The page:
In 1939, Walter Ericsson and six other baseball players from Stamford traveled up to Cooperstown, N.Y., to try out for an all-American baseball team. Out of the roughly 10 dozen men who showed off their skills in baseball's hometown, Ericsson, a pitcher, was among the three Stamfordites who made the final team. The 14 young men on the team then packed up and headed to Havannah, Cuba, to play ball for a month.
"In 1939, that's when Hitler began the war with his invasion of Poland," Ericsson said on Tuesday. "But while we were down there playing ball, that was the furthest thing from our mind: Hitler and Poland.
"Though maybe it should have been on our minds, said Ericsson, who will serve as Grand Marshal of Darien's Memorial Day parade on Monday.
A little more than two years later, Ericsson signed up to join the armed forces, where he would serve four years, one month and 11 days in the U.S. Army Air Corp. His draft number had been called up previously, but he had been granted an exemption for his work in Chicago. As the exemption came near its end, Ericsson decided to enlist himself so he could choose which branch to enter into.
"While I was in Chicago, there was a [Air Corp] group training at an airport there and I thought it would be a good fit for me," he said. He headed off to Biloxi, Miss., for air mechanic school. After 12 weeks of training, he was certified to become an instructor, and stayed in Mississippi for another year.
"After that, I wanted to get in where the action was," he said. So he was sent across the earth to serve with the China-India-Burma Theater in India. Once there, he was assigned to work as a propeller specialist on C-46s, small cargo planes, which the army used to fly supplies to troops in areas that could not be reached by land.
"The Japanese had cut off the Burma Road, and the troops had to be supplied by air, so we were trained for that operation," he said. His group was made up of four squadrons of 25 planes each.
The C-46 planes were an interesting piece of machinery to work with on a daily basis, he said.
"That particular plane wasn't even on the drawing board when the war started," he said. "They hadn't worked out all the bugs on it, and they needed a lot of maintenance."
Most of Ericsson's work took place on the ground, operating on the plane's propellers, but he did find himself airborne on several occasions. The planes were typically operated by a four-man crew, who flew over "The Hump" -- the name given to the area over Mt. Everest and other parts of the Himalayas by military men during the War -- but Ericsson accompanied some missions that went over less extreme portions of the route.
"I flew over part of The Hump. In the lower mountains going into Burma, but not over Everest," he said. "But every time you went up in a C-46, you kept your fingers crossed."
Weather was another concern.
"When you're flying over Mt. Everest, the weather is always risky and changeable. We used to call it the `aluminum trail' for the number of planes that didn't make it," he said. Even on trips that skirted around the massive mountain, crews had to be wary of monsoons and muddy conditions, which could make it near impossible to land. In such conditions, the air units would drop cargo and supplies for ground soldiers out of the planes instead of making a landing. Ericsson remained at his location for 14 months. After VE Day, he was deployed to East China to prepare for invasion of the Japanese Islands. He and his troop remained overseas to continue bringing supplies to other soldiers who were still stationed in the area. He returned to New York Harbor on Christmas Eve, 1945, when he was brought to Fort Dix in Northern New Jersey.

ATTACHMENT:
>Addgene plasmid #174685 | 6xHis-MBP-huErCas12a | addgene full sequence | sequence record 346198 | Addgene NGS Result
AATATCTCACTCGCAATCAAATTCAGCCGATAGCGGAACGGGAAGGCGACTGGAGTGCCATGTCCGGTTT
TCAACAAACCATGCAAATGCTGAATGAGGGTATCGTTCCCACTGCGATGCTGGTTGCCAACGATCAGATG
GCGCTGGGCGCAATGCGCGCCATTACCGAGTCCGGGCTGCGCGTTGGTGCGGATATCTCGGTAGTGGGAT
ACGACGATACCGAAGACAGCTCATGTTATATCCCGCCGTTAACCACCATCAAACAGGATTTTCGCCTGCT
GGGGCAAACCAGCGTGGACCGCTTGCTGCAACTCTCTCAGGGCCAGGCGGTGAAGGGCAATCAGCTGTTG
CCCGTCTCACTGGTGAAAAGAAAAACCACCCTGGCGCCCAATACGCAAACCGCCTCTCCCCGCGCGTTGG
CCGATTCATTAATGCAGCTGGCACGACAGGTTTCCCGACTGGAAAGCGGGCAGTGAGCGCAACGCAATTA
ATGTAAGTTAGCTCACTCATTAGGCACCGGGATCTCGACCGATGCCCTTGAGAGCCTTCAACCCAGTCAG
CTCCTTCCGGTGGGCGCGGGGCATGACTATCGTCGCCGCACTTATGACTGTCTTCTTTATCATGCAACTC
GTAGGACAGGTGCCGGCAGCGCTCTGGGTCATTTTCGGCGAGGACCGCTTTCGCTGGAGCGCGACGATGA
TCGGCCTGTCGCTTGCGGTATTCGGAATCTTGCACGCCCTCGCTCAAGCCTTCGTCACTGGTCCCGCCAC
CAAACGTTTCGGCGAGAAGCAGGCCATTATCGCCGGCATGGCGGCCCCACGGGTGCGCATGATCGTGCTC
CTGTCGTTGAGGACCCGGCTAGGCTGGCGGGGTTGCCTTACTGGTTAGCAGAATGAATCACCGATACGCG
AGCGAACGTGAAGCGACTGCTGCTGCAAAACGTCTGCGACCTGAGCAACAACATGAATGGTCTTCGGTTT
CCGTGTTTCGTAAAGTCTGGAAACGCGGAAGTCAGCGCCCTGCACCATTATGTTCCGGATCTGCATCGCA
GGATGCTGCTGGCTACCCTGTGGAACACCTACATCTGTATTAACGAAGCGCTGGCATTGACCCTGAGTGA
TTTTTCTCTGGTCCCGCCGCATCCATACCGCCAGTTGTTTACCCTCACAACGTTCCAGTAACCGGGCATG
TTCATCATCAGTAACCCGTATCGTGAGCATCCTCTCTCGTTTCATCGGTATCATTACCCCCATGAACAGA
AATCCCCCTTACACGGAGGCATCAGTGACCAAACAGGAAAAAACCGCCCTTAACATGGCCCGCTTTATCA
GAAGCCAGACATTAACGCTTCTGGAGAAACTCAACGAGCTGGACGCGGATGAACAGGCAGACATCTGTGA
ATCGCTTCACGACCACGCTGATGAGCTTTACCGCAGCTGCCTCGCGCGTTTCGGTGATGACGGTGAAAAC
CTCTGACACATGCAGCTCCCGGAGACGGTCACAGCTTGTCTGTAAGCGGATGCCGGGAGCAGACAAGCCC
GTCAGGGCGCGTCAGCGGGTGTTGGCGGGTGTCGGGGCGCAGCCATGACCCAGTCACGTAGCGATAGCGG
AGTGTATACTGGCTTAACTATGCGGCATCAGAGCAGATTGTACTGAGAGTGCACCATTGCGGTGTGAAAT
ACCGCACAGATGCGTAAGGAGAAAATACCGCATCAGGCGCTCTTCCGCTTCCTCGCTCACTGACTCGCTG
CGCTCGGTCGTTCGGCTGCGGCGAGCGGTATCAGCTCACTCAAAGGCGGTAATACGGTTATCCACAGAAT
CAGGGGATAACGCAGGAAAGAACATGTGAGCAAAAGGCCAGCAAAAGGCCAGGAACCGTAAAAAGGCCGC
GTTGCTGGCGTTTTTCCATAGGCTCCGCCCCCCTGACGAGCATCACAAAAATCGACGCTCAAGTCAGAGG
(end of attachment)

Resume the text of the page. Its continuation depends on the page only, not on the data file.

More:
"I hitchhiked home to Stamford, and got home just in time for Christmas dinner," he said. The following day he returned to Fort Dix, and was discharged four days later.
Being home for Christmas was especially important for him that year, he said.
"My older brother got out of the service before I did," he said.
His younger brother volunteered to join the Navy, and was assigned to a Destroyer, which was sunk in the Mediterranean. Ericsson's brother was 20 years old when he was lost at sea, and had been in the service for less than a year.
"It was a comfort to my parents that my older brother and I were home OK," he said.
Memorial Day is aptly named, Ericsson said.
"It's an honor for me to be in this parade, especially if I look at it as a memorial to my brother who was lost," he said. "It's important to memorialize those we lost. And knowing what a lot of veterans went through, having a Memorial Day is the way it should be."
Ericsson is 91 now, but was 22 when he began serving his country.
"There were so many young people who were just beginning their lives," he said. "Back then, we were out of the Depression era. When you went through school and got out, it wasn't a question of which college you were going to. It was about pounding the pavement to find some way to make some money. A lot of men went into the service to do that, and they didn't come back home."
Ericsson said he is honored to serve as the Grand Marshall in Darien's Memorial Day Parade.